Graphic Novels About Science | Book Riot


I really enjoyed graphic novels and comics at first, but the more I read, the more I appreciate their application to subjects that are common in school. For science, this is especially useful when explaining complex reactions, if there is a lot of material to keep in mind about one thing, or if a particular topic doesn’t seem appealing. Graphic novels can make it more interesting, more intuitive, and therefore easier for some people to remember, which is especially useful in science.

If you’re looking for some graphic novels about science, look no further! I’ve put together a list of science-themed graphic novels to add to your collection. The next time your teacher starts a new unit, or if you want to learn more about scientists or science topics, why not check out one of these?

Hawking by Jim Ottaviani and Leland Myrick

Sometimes a scientist’s biography can be… boring. The duo that brought you Feynman are back with this vivid biography of Stephen Hawking. In this book, Ottaviani and Myrick explain Hawking’s life and work in a fascinating way. They detail his work in cosmology and theoretical physics, as well as his contributions to popular culture and disability activists. It’s a detailed, nuanced look at complex graphics, and it’s fun to read.

Human body theater cover

Body Theater: A Nonfiction Play by Maris Weeks

This graphic novel is more suitable for younger kids – although honestly anyone would find it informative and entertaining – but it’s at least not “fooled”. In this book, the reader will learn about every system of the body: the skeletal system, the endocrine system, the immune system, the reproductive system, and more. The graphics really bring science and terminology to life and are a real treat to read.

The Good Life of Elements: Lai Teng Wenping’s Personification of the Periodic Table of the Elements

In this book, Yorifuji reimagines the periodic table, where each element is a unique person and their properties are visualized. Clothes, the length of the beard – every detail of their appearance is important and part of the element. This way, knowing each character, you’ll get a more intuitive understanding of each element and possibly easier to remember more about it.

Lightning cover

Thunder and Lightning: Past, Present, and Future Weather by Lauren Redniss

The author/illustrator of Radioactive is back, this time with a book about the weather. In the face of the climate crisis, Redniss takes readers through the world, exploring different types of weather, the economic impact of weather events, our personal relationship to weather, and our global relationship to weather. Art, writing, thematic approach—all make this a unique and enjoyable read that makes you think about the weather in a whole new way.

The Science of Graphics: Seven Journeys of Discovery

The Science of Graphics: Seven Journeys of Discovery by Darryl Cunningham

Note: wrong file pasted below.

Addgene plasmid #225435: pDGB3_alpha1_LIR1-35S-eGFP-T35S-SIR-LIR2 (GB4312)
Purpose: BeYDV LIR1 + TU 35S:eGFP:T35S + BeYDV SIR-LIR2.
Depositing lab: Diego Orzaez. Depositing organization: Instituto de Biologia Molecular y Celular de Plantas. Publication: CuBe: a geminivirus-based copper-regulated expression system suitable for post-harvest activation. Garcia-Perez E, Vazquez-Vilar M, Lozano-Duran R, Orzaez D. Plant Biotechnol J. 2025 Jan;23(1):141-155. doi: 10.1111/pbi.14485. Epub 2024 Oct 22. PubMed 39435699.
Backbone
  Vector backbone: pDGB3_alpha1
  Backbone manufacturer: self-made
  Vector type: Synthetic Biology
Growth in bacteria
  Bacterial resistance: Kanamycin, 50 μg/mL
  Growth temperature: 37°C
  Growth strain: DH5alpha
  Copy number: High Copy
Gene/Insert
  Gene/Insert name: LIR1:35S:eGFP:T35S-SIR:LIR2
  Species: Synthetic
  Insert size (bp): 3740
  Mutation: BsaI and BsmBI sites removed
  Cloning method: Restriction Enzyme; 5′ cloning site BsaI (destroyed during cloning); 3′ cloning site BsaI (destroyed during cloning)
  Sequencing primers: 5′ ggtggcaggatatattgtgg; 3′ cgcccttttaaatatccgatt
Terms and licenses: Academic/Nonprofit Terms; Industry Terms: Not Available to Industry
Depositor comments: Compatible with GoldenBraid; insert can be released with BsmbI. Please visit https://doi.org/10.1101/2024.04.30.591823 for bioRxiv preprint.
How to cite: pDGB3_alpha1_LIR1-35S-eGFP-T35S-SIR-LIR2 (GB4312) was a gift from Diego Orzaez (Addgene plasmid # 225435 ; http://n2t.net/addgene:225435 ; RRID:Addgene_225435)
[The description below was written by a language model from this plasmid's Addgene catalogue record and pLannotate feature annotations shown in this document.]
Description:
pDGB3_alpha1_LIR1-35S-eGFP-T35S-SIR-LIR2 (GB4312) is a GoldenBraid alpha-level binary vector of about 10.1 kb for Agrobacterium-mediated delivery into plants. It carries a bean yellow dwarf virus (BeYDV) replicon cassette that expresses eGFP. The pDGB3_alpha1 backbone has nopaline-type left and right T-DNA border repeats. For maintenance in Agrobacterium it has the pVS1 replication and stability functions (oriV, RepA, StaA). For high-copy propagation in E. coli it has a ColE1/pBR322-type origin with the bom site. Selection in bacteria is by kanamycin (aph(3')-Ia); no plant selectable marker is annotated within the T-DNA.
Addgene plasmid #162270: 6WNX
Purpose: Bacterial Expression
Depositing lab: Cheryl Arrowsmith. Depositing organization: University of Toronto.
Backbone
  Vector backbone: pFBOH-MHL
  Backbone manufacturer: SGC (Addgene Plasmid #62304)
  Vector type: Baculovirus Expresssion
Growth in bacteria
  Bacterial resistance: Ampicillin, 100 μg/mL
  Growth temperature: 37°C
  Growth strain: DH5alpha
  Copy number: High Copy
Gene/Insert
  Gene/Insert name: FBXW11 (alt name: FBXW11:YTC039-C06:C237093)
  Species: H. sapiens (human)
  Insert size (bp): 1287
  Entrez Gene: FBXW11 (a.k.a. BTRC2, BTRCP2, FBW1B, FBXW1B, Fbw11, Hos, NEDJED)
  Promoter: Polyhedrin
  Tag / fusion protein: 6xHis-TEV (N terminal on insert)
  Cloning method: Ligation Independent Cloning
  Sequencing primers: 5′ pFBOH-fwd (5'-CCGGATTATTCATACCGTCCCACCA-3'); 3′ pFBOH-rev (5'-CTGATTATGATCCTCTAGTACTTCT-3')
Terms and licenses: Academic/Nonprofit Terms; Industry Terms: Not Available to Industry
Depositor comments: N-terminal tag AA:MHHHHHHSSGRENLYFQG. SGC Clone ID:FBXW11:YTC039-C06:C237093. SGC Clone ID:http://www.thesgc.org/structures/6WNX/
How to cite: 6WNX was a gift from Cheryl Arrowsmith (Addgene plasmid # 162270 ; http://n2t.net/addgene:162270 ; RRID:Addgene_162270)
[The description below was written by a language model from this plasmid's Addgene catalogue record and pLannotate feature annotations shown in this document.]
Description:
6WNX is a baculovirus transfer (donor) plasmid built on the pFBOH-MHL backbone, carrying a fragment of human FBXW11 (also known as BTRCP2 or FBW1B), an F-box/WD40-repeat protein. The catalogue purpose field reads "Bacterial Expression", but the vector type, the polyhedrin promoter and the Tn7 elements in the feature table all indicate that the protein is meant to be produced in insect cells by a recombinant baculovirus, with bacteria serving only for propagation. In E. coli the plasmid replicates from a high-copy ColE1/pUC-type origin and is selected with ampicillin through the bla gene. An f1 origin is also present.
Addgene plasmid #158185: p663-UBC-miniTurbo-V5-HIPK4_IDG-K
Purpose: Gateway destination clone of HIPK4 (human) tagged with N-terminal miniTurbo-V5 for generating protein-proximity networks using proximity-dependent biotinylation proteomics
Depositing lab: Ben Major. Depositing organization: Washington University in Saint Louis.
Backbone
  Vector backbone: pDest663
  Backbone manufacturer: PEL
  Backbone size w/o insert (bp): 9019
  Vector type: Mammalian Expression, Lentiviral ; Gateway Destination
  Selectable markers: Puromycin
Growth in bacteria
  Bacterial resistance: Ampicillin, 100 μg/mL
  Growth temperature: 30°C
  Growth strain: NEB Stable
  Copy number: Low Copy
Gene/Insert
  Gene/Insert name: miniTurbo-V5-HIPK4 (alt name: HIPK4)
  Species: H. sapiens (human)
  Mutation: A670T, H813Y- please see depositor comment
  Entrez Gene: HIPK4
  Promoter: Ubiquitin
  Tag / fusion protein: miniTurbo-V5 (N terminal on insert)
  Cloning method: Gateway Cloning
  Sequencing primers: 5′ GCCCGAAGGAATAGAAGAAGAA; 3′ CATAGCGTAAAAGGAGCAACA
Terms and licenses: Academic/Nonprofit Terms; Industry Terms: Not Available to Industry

We all know major famous scientists like Einstein and Darwin, but in this book, Cunningham looks at seven other scientists who made great contributions, but who may have been marginalized or less household names. Mary Anning, Antoine Lavoisier, George Washington Carver and Jocelyn Bell Burnell are among his subjects. He looks not only at the reasons why they may be marginalized or excluded, but also at the great things they do. It is highly educational but also very readable.

Seen's cover: Rachel Carson

Seen: Rachel Carson, Birdie Willis and Rii Abrego

Willis and Abrego bring to life the story of marine biologist Rachel Carson, whose conservation work still inspires people today. In this middle-grade graphic novel, readers see Carson’s deep interest in the natural world, how she deals with sexism, and her passion for protecting and saving the environment. That being said, it’s a bit of an understatement of the actual biographical details – so this book is probably best suited as a complement to another book on Carson, but it’s still worth adding to your resources.

Cover of Biochemical Comics Guide

“Biochemical Manga Guide” by Masaharu Takemura, Kikuyaro, and Sawa Office

Do you like comics? Do you love science? You will love this book! Kumi loves to eat, but she’s a little concerned about her liking for junk food and its health effects. To find out more, she turned to her friend Keiji and his biochemistry professor Dr. Kurosaka. What follows is a journey with the endoscopic robot through the body and its machines, cells and DNA, metabolic processes and enzymes, and more – all through comics!

Science Comics: The Plague Cover

Science Comics: Plague: Microscopic Battlefield Farin Koch

If the past few years have taught us anything, it’s that we can probably all stand up to learn more about microscopic diseases and infections. This fun comic takes us through the biology of these diseases, immunity, and how science and technology can help us treat and control infections. The immune system and bacteria are presented incredibly visually and interestingly in this book, which is suitable for anyone to read, no matter your age.

If you’re interested in reading more graphic novels, check out this post on great graphic novels for beginners, and this post on YA books adapted into graphic novels.